The Associated Press September 29, 2010, 11:32AM ET

Va. car title lending law takes effect Friday

The days of unchecked interest rates on never-ending car title loans are coming to an end in Virginia.

Beginning Friday, a new law takes effect that for the first time will regulate the lenders, limiting how much they can charge and lend, and for how long. Borrowers still could lose their vehicles if they fall behind on payments, but the new law will require lenders to tell them upfront exactly how much it will take to repay the loan.

Advocates who fought for years for much stricter requirements are disappointed that lenders will still be allowed to charge triple-digit annual interest rates, but say they are pleased that the industry will fall under the eye of the State Corporation Commission.

"We want to stress to everybody that no one should get these loans. They're not a good deal for anybody," said Jay Speer, executive director of the Virginia Poverty Law Center, which has worked with attorneys to bring dozens of lawsuits against car title lenders. "At least the ones that don't take my advice and get one anyway are not going to get screwed so badly."

The lenders counter that they provide a much-needed service - lending money to people with bad credit who can't get it elsewhere - and that holding a vehicle as collateral makes sense.

So far, 15 companies have applied for licenses to operate about 260 offices across Virginia, said SCC spokesman Ken Schrad. Approved companies will have their licenses by Friday.

Because they were unregulated, nobody knows how many car title lenders are operating in Virginia. Car title lenders operate in 21 states, according to the Center for Responsible Lending. Other states have either banned the lenders or capped interest rates so low that it doesn't make sense for them to do business there.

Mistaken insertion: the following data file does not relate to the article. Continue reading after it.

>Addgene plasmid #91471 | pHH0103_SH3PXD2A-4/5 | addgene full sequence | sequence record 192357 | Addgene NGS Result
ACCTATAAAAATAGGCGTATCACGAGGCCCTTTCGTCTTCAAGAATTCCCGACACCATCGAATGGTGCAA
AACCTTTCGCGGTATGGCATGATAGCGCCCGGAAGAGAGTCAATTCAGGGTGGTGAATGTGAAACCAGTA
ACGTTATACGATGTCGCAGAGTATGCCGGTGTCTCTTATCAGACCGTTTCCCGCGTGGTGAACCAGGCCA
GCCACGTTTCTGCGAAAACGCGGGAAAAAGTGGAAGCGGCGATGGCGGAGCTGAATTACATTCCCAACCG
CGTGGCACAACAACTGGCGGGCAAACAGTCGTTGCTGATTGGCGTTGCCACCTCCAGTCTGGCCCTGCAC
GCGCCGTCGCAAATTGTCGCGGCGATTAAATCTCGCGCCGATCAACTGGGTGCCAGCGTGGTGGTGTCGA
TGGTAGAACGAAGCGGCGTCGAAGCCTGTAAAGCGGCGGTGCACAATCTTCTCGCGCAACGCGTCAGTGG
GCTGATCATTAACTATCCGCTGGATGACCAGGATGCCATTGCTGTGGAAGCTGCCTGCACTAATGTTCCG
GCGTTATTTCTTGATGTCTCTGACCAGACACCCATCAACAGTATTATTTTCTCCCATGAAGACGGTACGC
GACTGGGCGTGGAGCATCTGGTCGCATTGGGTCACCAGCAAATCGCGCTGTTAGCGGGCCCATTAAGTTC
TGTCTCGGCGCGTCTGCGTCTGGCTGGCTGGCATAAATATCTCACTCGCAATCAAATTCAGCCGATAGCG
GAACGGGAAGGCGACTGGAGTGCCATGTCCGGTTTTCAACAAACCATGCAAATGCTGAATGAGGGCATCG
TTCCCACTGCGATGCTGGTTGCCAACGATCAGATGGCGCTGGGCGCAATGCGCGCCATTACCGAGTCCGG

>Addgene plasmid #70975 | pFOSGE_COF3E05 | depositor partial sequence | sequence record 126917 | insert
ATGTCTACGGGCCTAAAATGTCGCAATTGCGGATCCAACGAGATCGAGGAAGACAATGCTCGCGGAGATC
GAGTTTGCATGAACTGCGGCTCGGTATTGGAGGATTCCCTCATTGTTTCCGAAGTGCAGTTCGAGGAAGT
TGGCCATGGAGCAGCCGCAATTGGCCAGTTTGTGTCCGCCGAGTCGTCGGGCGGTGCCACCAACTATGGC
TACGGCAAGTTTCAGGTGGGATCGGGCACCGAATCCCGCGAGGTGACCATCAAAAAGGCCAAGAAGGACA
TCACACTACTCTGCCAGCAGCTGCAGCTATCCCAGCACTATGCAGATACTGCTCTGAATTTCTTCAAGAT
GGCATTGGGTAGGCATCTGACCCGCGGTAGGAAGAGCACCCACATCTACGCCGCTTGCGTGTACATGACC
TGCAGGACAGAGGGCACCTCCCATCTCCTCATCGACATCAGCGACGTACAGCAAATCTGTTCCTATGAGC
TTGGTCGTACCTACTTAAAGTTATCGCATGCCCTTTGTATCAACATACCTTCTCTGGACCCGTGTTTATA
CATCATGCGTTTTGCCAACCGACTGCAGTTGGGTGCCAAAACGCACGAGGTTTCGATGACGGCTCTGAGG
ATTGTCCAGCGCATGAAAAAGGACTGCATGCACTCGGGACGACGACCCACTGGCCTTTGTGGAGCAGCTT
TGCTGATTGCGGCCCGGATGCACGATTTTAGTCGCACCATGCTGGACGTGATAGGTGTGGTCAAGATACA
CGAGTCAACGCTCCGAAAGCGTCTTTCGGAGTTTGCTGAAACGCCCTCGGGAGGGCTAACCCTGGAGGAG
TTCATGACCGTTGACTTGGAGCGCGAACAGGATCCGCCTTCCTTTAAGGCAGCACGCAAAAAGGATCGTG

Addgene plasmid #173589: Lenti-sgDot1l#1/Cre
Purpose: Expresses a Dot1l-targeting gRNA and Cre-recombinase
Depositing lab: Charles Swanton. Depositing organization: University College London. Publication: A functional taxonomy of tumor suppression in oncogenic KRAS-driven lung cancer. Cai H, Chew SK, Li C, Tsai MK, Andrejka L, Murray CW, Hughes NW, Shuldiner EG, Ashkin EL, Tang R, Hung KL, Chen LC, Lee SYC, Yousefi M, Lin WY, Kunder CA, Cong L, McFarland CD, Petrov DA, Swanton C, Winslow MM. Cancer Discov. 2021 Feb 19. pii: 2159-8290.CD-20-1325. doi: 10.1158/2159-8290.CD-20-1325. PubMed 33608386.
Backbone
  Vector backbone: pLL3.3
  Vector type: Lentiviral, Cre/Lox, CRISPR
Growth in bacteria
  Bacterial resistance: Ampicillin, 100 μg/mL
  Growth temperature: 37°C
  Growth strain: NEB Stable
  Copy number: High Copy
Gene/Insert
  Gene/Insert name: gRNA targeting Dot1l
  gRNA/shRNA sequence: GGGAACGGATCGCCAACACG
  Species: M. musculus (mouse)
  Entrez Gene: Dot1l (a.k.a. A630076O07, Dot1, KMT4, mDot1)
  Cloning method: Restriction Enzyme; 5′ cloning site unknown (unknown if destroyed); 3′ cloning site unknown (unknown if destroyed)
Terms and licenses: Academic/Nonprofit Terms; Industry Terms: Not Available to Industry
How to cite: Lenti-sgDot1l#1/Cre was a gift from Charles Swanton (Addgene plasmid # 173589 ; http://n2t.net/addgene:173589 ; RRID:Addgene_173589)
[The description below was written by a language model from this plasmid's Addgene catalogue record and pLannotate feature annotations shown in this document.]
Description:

Since 2007, the Attorney General's Office has negotiated settlements with nine car title lenders it accused of violating state law. Dozens of other personal lawsuits also have been settled out of court.

For years the industry fended off calls for tougher regulation. Since 2005, six companies and industry groups have donated nearly $1.2 million to Virginia lawmakers as legislation to regulate the industry languished in committees.

Last year, the industry and its opponents worked with legislators on the compromise.

The law's author, Senate Majority Leader Richard Saslaw, acknowledged it wasn't perfect when it passed in March, but said the law "brings some semblance of order and regulation to an industry that right now is simply not being regulated and can do pretty much whatever they please."

The new law protects consumers but isn't too cumbersome for the companies, said Katie Grove, a spokeswoman for TitleMax.

"I think that everybody was happy with the law that was produced," she said.

Scott Johnson, a lobbyist for title lender Community Loans of America, said the law codifies many of the industry's best practices. He said many borrowers are small business owners who rely on their vehicle for capitol in order to run their businesses.

Here's how the loans work: Borrowers hand over the vehicle's title and a copy of the keys in exchange for a loan of up to half the vehicle's value. If the borrower falls behind, the lender can repossess the vehicle and sell it at auction if the borrower does not pay off the loan, plus the cost of repossession.

Until now, lenders could charge whatever interest rate they wanted, and borrowers could pay for months without making a dent in the principle of the loan.

Beginning Friday, lenders can charge 22 percent monthly interest on the portion of the loan under $700, 18 percent on the amount between $700 and $1,400 and 15 percent for sums over $1,400.

The law also requires that the loans be repaid within one year.

For example, a $1,500, one-year loan would require a monthly payment of $420, with the total repayment of $5,040, according to the Virginia Partnership to Encourage Responsible Lending.

As part of the new law, lenders must give borrowers a pamphlet advising them that there are less expensive alternatives, that the interest rate is high and that there is a chance they'll lose their vehicle.